There are some major misconceptions about long term care insurance that really hinder a broker’s ability to sell the coverage to employers. Understanding the trends in the LTC insurance market can help brokers be prepared to answer questions, dispel the myths and make valuable recommendations for plans that fit an employer’s needs.
This article seeks to help you understand how you can use trend information to guide discussion on LTC insurance with your employer clients.
Misconception: LTC insurance is too expensive for me to cover my employees.
The trend to talk about: Not only are LTC insurance rates affordable, they are also stable. Those are 2 features every employer can agree are important, considering their health insurance rates rise each year unpredictably.
Everyone knows about the cost pressures facing employers today. But employers who wish to remain competitive have to start looking at ways to expand their benefit options. LTC insurance is not a stretch. In fact, an employer could pay as little as $15 a month per employee for a base plan that includes a $2,000 per month benefit as well as professional home care. And LTC insurance premiums, unlike health insurance, aren’t an unknown from year to year. Group LTC insurance rates have changed little since the product’s inception in the 1980s.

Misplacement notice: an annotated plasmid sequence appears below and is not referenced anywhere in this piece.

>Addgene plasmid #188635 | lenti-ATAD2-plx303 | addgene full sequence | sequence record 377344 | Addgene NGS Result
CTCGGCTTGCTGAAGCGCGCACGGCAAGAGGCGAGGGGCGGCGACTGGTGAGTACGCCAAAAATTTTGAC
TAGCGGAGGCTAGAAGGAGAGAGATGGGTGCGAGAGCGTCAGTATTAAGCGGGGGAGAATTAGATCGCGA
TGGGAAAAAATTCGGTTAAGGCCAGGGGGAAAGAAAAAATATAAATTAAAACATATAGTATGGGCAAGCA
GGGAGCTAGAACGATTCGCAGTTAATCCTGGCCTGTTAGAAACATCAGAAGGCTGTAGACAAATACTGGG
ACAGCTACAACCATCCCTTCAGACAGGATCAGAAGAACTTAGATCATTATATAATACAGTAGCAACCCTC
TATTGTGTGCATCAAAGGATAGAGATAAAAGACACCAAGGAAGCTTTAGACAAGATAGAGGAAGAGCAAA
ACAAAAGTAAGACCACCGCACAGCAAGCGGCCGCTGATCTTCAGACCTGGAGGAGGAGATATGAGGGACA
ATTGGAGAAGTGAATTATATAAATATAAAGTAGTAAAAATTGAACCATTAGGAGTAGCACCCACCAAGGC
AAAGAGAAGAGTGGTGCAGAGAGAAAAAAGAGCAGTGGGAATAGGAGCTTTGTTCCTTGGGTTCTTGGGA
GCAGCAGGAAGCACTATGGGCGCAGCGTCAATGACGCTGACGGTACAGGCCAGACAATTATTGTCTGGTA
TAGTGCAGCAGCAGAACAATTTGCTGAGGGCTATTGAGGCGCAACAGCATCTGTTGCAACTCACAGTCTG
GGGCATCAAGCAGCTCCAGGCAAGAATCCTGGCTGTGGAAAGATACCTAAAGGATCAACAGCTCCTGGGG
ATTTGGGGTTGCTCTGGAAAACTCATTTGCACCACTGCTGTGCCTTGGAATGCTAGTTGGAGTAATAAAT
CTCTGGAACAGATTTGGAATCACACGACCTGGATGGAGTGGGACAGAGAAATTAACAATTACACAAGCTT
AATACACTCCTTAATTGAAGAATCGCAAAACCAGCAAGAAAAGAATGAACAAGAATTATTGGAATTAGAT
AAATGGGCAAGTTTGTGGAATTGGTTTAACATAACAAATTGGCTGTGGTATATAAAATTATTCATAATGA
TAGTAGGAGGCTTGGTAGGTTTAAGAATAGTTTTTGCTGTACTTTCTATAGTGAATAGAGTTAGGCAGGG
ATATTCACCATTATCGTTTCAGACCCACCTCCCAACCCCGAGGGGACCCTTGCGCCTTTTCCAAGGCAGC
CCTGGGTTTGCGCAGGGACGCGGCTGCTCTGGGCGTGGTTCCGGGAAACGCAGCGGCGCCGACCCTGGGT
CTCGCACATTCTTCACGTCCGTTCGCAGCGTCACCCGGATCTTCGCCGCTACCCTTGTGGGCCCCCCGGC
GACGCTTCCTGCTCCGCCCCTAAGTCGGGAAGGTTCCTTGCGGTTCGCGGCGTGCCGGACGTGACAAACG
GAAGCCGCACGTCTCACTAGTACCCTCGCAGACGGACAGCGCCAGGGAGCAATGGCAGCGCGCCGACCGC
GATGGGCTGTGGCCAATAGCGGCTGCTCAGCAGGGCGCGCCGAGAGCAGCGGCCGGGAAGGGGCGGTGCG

Misconception: LTC insurance isn’t something my employees want to spend their benefit dollars on.
The trend to talk about: Employees are becoming more involved in the benefits process, but they still look to their employer to guide them on important benefit decisions. Employers who make LTC insurance a priority will find their employees doing the same. In fact, 92% of cases sold in 2006 by Unum had some level of premium contribution from the employer. It just takes the employer deciding that LTC insurance is important. And it is.
LTC insurance could arguably be one of the most important insurance offerings employers can offer. Consider that long term care costs can range from $33,000 a year for a private room in assisted-living care to $70,000 for a private room in a nursing home. Those rates can drain even a well-planned nest egg in short order.
Think also about the finding from the U.S. Senate Special Committee on Aging that expects LTC costs to double by the year 2025 and nearly quadruple by 2050.
Misconception: My employee population isn’t old enough to be interested in LTC insurance.